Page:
The US is still hopeful that it can conclude a security agreement with the government of Prime Minister Nuri al-Maliki on the framework for a US troop presence next year after the UN Security Council authorization runs out. The negotiations have produced a sharp reaction from a broad cross-section of the Iraqi public, Sunni and Shiite, and different factions of the Shiites. The US embassy is trying to blame Iran for all this, but the allegation won’t wash. Iran does oppose the pact, but so do lots of Iraqis, including close US allies in Iraq and the nativist urban slum youth of the Sadr Movement, who don’t even like Iran.
Al-Hayat reports in Arabic that both Sunni and Shiite Iraqis have united to reject the draft of a security agreement proposed by the United States. A high-level Iraqi source told the pan-Arab London daily that one point of dispute is that the US wants its troops to have complete freedom of movement in the country, whereas the Iraqis want it to be limited. The Americans are said to be seeking to retain the right to dominate Iraqi air space up to 29,000 feet, and to gain open access to the land, air and water of Iraq. The US wants to retain the right to arrest and detain any Iraqi whom the US believes represents a security threat. Washington desires the right to launch military operations to chase terrorists without seeking Iraqi government permission. The US wants immunity from prosecution in Iraqi courts for American troops, contractors and corporations in Iraq.
The US also wants to retain the right to define terrorism against Iraq. It does not want to give any undertaking that it will defend Iraq from any outside attack unless it is convinced about the nature of that attack. Likewise it is not offering to safeguard the democratic regime in Iraq.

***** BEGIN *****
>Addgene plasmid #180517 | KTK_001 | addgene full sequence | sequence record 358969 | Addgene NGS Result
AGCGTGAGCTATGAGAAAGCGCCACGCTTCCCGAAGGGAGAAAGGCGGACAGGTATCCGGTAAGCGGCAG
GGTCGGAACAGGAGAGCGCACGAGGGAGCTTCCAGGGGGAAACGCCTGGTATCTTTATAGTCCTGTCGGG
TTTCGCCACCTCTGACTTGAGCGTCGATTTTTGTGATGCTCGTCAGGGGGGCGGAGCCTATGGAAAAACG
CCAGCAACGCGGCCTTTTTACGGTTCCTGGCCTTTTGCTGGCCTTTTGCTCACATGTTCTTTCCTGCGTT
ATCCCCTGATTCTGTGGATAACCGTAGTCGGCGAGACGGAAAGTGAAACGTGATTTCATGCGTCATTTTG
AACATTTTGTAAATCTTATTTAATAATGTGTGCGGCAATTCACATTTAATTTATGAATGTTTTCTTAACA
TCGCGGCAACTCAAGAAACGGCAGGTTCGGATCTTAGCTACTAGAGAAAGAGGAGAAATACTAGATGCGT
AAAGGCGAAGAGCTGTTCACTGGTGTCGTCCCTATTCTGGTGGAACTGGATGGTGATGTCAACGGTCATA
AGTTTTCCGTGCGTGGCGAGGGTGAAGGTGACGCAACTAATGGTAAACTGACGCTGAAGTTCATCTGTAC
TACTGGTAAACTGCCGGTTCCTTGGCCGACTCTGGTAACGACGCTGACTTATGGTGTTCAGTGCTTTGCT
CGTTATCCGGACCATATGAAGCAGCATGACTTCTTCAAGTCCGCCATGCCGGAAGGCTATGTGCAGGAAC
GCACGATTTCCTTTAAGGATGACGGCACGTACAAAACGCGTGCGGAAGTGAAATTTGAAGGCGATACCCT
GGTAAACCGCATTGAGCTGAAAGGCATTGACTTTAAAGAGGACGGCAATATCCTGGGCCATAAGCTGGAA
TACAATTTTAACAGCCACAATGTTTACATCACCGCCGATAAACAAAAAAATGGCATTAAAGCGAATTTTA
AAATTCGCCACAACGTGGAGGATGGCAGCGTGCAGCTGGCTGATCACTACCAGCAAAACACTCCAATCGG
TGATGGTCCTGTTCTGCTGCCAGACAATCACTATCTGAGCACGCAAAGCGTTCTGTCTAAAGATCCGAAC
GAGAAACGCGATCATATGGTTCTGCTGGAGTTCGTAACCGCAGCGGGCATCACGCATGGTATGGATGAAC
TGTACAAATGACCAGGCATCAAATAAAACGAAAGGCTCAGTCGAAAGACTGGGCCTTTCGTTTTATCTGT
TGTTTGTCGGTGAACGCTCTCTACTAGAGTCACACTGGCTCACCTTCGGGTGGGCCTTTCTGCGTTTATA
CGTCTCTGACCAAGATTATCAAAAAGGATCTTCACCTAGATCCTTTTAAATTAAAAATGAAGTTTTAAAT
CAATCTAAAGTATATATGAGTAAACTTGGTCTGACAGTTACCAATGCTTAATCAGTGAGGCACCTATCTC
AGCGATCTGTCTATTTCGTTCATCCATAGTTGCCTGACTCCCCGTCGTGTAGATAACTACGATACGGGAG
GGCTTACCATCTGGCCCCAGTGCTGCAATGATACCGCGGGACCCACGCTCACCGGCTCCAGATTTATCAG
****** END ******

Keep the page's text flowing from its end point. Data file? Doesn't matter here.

Iraqis for their part are demanding a recognition of Iraqi sovereignty.
Sunni Arab guerrillas used a car bomb to attack the province police HQ in the northern city of Mosul on Monday, killing 9 and wounding at least 46. Five of those killed were policemen, and 4 civilians. Mosul, a city of about 1.7 million, is Iraq’s second largest. About 80 percent Sunni Arab, it is a prize over which Arabs and Kurds are conducting a low-intensity war. Baath and Sunni radical cells have been active there, and recently PM Nuri al-Maliki launched a well publicized drive to use the new Iraqi army to bring the rebellious city under control. Ninevah governor Durayd Kashmula recently admitted that this winter and spring, Mosul was under the control of Salafi Jihadis or “al-Qaeda” as he called them. Al-Maliki’s campaign resulted in no major battles and the anti-government forces appear just have been lying low. Until Monday.
A US soldier was announced killed in northeastern Baghdad by a roadside bomb. On Sunday, 2 were killed in a bombing near the Iranian embassy.
McClatchy reports other political violence on Monday in Iraq:
- Around noon, a roadside bomb targeted a police patrol near Sarafiya bridge in Uttafiyah neighborhood (north Baghdad).One person was killed and six others were wounded including three policemen .
- Gunmen threw a grenade on a civilian car near Qahtan square in Yarmouk (west Baghdad).Three people were injured .
- Police found three dead bodies in the following neighborhoods in Baghdad: 2 in Karkh bank;1 in Amil and 1 in Iskan. While 1 was found in Fudhailiyah in Risafa bank
- A car bomb targeted an army patrol at 17th July neighborhood. One soldier was killed and another was injured.
- A bomb which was planted inside the car of the deputy dean of Mosul agricultural college.Faris Yunis was killed in that incident. . .
- Gunmen killed a policeman in downtown Kirkuk city and then they kidnapped a civilian from the same spot taking him to unknown location. ‘
Reuters adds: “MOSUL – A roadside bomb targeting a U.S. patrol killed one woman in western Mosul, 390 km (240 miles) north of Baghdad, police said.”